By Brian Todd
CNN

YOUR E-MAIL ALERTS
Survival techniques
National Oceanic & Atmospheric Administration

WASHINGTON (CNN) -- The movie "Open Water" is based on the true story of a couple in 1998 mistakenly left behind by their diving boat, stranding them off Australia's Great Barrier Reef.

Part of the film's attraction is the mystery surrounding the couple's fate.

But after the buzz, does "Open Water" hold water with divers?

CNN spoke to officials at dive training schools and to Joe Schittone, a marine ecologist with the National Oceanic and Atmospheric Administration and co-owner of a Louisiana dive shop, where he says he once dealt with the couple who later went missing.

"They weren't highly experienced divers," said Schittone, "but they knew what they were doing."

Schittone and other diving instructors say the sport is incredibly safe. The Divers Alert Network says of the 2 to 3 million people estimated to dive in a given year around the world, less than 100 fatalities are reported.

As for cases of divers being left behind, Schittone says "it's so rare that you can't study it and say there's a trend."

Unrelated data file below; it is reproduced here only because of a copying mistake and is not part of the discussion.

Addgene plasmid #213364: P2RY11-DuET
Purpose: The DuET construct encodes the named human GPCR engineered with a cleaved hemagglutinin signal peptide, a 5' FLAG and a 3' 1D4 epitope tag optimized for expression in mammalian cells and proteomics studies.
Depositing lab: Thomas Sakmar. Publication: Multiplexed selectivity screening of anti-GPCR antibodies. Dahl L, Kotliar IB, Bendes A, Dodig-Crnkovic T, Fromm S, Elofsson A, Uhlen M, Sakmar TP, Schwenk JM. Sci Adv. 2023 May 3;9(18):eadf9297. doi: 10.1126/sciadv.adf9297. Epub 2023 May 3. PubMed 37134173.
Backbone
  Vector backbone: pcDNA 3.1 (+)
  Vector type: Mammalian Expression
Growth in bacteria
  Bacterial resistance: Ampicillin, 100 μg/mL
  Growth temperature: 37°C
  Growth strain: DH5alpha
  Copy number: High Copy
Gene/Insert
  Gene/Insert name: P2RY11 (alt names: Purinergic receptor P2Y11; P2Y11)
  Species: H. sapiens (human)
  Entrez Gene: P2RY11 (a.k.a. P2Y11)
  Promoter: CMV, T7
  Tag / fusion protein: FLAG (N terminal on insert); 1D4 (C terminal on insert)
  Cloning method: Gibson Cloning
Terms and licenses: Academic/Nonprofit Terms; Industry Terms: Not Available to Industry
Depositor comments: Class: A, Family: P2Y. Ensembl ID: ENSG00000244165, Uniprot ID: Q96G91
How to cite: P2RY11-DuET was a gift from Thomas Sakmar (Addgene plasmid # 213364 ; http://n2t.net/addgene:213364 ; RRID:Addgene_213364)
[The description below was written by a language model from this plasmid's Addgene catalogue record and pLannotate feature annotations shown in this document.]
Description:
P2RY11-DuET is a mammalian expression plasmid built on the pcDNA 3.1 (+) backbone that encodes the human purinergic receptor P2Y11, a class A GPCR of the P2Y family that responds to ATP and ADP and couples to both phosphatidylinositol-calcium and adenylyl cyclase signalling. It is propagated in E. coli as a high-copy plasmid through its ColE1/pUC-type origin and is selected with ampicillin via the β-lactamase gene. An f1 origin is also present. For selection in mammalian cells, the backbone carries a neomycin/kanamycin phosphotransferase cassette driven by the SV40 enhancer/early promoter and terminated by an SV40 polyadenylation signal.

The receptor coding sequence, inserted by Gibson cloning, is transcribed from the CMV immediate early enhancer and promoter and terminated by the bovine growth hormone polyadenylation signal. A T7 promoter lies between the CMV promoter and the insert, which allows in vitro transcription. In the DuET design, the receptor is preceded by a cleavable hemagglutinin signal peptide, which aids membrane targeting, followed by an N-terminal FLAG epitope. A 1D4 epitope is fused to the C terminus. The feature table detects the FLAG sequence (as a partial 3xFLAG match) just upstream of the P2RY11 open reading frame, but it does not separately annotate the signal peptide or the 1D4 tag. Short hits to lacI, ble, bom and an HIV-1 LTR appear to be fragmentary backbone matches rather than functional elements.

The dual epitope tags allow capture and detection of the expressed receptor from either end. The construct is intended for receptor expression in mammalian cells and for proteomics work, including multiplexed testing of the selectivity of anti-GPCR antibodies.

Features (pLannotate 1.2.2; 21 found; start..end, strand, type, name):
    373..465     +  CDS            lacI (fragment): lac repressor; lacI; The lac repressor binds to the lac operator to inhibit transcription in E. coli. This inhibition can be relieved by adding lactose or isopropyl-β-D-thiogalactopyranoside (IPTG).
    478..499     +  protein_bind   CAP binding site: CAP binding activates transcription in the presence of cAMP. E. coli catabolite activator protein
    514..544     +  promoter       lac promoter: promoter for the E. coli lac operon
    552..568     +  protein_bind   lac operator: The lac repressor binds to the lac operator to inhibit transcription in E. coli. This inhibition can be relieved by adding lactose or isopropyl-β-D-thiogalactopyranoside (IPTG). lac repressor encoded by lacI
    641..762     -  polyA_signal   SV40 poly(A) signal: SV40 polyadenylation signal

Schittone and other diving instructors say there are always supposed to be and often are, extensive procedures to keep track of divers.

But the system isn't always foolproof and instructors offer a few helpful tips if you're stranded:

-Immediately drop your weight belt, or extra items like cameras.

-Keep your mask, snorkel and fins, but don't swim, unless you see land or a platform -- you'll only exhaust yourself.

-Although it's not required, it helps to have a so-called "safety sausage" -- a bright, inflatable tube that sticks several feet out of the water.

"You should also have a whistle, and reflective device like a mirror or old CD," cautions Schittone.

Sharks are prominent characters in "Open Water," and filmmakers made no secret of the fact that they purposely attracted sharks by throwing bait into the water before shooting scenes.

"We were controlling their behavior," said Linda Lau, the film's producer.

Experts say sharks that aren't accustomed to being fed stay away from divers.

"Its a rare treat to see a shark when diving ... in reality they get away, when they see divers they skedaddle," says Schittone.

But aside from sharks and basic survival techniques, one expert says the No. 2 priority on diving excursions is making sure all divers are back on the boat. The No. 1 priority: making sure the boat doesn't sink.